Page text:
The 1951 Asian Games in New Delhi was meant to announce to the world the emergence of a newly independent India. Much like Nelson Mandela at the 1995 Rugby World Cup, then Prime Minister, Jawaharlal Nehru, understood what a symbolic sporting victory could do for a nation trying to pick up the pieces.
The Indian football team, which had won many admirers at the 1948 London Olympics, was the star attraction. They beat Indonesia and Afghanistan convincingly to set up a final with Iran. With the score deadlocked at 0-0, Nehru reportedly walked into the Indian dressing room at half-time to have a chat, especially with star centre forward, Sheoo Mewalal. It seemed to have the desired effect. Mewalal scored the lone goal in the second half and a packed National Stadium witnessed a historic victory. He also emerged the top scorer at the tournament, scoring in all three games.
Sheoo Mewalal was born in Bihar and not unlike a lot of footballers from this region, found his way to Calcutta. He was only seven when he moved though, his father having found a job at Fort William, the centre for the British army. He learnt the basics of the game watching these soldiers and soon had a first coach in Sergeant Barnett, who was impressed by his talent.
Barnett found him a place in the Morning Star club and his career took off from there. He graduated to the second division of the Calcutta Football League and word of his prowess in front of goal spread. J.C. Guha of East Bengal approached him and was politely turned down because Mewalal’s dream was to play for the club he supported as a child, Mohun Bagan. In a sign of the times, Guha informed Mohun Bagan’s coach about this development and the dream move transpired.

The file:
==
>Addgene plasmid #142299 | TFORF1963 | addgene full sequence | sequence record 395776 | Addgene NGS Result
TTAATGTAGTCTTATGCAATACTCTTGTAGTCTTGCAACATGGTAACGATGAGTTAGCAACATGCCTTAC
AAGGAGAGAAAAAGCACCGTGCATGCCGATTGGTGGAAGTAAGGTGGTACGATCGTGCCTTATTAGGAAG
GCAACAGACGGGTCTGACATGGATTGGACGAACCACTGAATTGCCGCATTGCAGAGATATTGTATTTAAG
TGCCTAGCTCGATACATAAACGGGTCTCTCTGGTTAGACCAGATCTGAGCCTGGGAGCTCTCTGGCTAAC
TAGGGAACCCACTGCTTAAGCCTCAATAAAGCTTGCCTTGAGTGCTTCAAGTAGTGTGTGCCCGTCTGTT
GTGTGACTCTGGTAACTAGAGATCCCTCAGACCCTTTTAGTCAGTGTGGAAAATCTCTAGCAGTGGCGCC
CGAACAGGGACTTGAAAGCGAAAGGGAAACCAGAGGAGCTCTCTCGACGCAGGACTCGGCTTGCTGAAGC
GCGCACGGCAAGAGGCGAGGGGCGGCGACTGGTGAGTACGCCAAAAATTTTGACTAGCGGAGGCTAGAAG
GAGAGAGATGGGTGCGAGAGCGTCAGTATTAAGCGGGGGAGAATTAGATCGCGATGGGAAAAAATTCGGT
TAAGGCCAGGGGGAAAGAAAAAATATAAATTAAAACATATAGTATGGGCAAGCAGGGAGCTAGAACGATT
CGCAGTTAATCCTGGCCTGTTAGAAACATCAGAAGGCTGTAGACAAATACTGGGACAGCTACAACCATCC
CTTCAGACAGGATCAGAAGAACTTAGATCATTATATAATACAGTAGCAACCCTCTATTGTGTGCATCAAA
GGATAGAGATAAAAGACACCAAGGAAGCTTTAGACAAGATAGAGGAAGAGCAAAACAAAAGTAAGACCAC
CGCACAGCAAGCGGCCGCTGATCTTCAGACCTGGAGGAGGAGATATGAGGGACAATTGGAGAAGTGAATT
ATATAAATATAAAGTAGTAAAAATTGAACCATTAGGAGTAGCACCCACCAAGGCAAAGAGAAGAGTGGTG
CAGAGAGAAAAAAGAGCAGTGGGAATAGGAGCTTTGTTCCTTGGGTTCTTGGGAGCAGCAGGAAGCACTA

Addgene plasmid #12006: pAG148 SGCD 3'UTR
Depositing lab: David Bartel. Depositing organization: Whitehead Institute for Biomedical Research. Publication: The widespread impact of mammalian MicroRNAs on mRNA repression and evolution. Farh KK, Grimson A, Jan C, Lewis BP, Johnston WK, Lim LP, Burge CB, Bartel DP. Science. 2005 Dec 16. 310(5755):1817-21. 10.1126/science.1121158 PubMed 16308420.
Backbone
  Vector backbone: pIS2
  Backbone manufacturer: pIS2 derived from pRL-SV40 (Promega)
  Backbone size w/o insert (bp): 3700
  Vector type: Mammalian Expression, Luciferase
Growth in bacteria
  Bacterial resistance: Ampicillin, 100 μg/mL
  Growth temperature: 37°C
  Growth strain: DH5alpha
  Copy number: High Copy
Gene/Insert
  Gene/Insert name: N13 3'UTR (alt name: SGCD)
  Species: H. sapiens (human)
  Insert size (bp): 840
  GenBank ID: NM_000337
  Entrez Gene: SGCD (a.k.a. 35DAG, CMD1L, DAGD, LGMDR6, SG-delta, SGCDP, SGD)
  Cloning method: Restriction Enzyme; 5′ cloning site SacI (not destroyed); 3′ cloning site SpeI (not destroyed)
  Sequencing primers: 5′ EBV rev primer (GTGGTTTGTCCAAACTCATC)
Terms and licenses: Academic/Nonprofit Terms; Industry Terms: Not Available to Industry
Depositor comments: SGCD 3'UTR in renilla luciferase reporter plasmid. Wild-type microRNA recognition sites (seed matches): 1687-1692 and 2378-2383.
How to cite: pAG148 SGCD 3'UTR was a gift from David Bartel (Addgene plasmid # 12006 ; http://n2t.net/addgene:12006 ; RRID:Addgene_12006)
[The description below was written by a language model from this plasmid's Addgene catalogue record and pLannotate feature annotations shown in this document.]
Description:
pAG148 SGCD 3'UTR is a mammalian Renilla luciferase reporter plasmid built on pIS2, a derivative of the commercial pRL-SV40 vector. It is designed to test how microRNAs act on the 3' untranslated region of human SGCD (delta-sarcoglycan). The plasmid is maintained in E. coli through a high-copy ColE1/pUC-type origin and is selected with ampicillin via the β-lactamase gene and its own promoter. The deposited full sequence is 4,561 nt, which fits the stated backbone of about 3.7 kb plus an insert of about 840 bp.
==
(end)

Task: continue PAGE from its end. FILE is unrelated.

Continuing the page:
Footballers were not paid enough in those times and Mewalal stayed at Mohun Bagan for only one season. In 1947, he moved to Eastern Bengal Railways and stayed there for most of his career. He found a place in India’s first post-independence squad and was top scorer in the team’s tour of Europe, scoring 18 goals, including two against Ajax Amsterdam.
Mewalal was a certified goal-machine. He ended his career in 1958 with a reported 1032 goals and 32 hat-tricks in official and exhibition matches. Fifty years later, he passed away in a Kolkata hospital after having initially been refused admission. India’s first bonafide star striker was treated with general apathy by officials throughout his career and in retirement. He died the same way, forgotten and discarded by a history he helped write.